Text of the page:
The Golden Age of Trashy TV Dating
WHY YOU SHOULD CARE
Because it’s the age of pixelated relationships, y’all, and these are the shows that precipitated it all.
By Sanjena Sathian
It’s a Monday, which means if you are like me and almost 7 million other Americans, tonight you’re tuning in to watch Andi Dorfman — aka The Bachelorette, a 27-year-old Atlanta assistant district attorney — publicly date 25 (well, by now she’s down to 5) super hunky eligible men. She will do so in glorious pageant style: wearing studded cocktail gowns and giving Barbie-hands-esque waves to the men and the cameras, all while discussing her need for a gentleman who will treat her right, someone like Rhett Butler (before he slaps Scarlett). And I will sigh when I watch — not in sadness at our strange reality-TV world, no, but because I can’t figure out when reality TV decided to get so damn classy.
I miss dating shows that called it like it was. Because if The Bachelorette is the e-Harmony of TV dating — the awkwardness all dressed up in a marriage-friendly tuxedo — well, it just makes me hanker for the Tinder of entertainment dating: something openly superficial. Think about it: Who has better tales at Sunday brunch? Your eHarmony-clambering friends or your Tinder-surfer buddies?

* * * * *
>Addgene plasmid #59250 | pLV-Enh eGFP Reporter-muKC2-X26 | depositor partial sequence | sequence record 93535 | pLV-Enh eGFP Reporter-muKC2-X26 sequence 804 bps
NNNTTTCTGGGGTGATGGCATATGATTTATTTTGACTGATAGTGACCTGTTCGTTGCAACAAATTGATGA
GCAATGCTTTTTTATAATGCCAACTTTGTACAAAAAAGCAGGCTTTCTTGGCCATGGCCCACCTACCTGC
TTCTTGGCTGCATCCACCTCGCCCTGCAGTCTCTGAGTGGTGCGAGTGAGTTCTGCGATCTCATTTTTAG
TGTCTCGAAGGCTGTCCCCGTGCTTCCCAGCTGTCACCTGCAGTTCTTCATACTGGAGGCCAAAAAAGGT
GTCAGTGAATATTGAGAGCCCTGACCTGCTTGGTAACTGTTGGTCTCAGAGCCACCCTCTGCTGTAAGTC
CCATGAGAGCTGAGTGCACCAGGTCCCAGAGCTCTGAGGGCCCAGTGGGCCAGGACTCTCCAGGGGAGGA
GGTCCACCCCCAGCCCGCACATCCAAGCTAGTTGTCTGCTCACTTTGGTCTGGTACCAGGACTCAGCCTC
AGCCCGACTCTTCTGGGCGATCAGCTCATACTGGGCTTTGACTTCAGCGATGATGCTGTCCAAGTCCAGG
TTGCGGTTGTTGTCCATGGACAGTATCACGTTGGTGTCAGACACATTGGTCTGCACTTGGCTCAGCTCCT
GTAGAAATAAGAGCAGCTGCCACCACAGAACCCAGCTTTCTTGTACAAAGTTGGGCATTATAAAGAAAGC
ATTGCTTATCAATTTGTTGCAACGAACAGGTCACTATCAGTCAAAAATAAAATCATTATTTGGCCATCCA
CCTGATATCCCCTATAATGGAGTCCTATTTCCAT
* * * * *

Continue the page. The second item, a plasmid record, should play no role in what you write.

We might as well return to dating shows that actually mimicked teen and 20-something life.
If we’re choosing among what we know are sculpted versions of reality, then we might as well return to the kinds of dating shows that actually mimicked teen and 20-something life. Today they’re in short supply. Recall MTV’s glory days? We had Date My Mom, Room Raiders, Singled Out and Parental Control. And don’t forget Fox’s Who Wants to Marry a Multi-Millionaire? or the CW’s Beauty and the Geek. That was living.
Or the greatest of all: Next, which should probably sue Tinder for stealing its swipe-right-or-left logic. On Next, five potential dates got off a bus in sequence, while the dater calling the shots yelled “NEXT,” if s/he was unhappy with their appearance. The contestants won as much $$ as the dates lasted in minutes. But if the contestant didn’t get NEXT’ed, they had a choice: pick between the money — usually between $30 and $60 — and a second date. Oh, the camp. The sly show-makers lampooned the genre even as they built it: turning the confessional camera into an absurd confessional bus, turning the emotional montage into a hilarious and awkward collage sequence and, most of all, squeezing five dates into a fifteen-minute circus on your afternoon cable channel.
Call the whole show a lesson for America’s youth: learn to say what you want, loudly and proudly. So gorge yourself on one of the best episodes of Next that the Internet has seen fit to preserve, and praise the lawd for the 2000s hairstyles and pickup lines.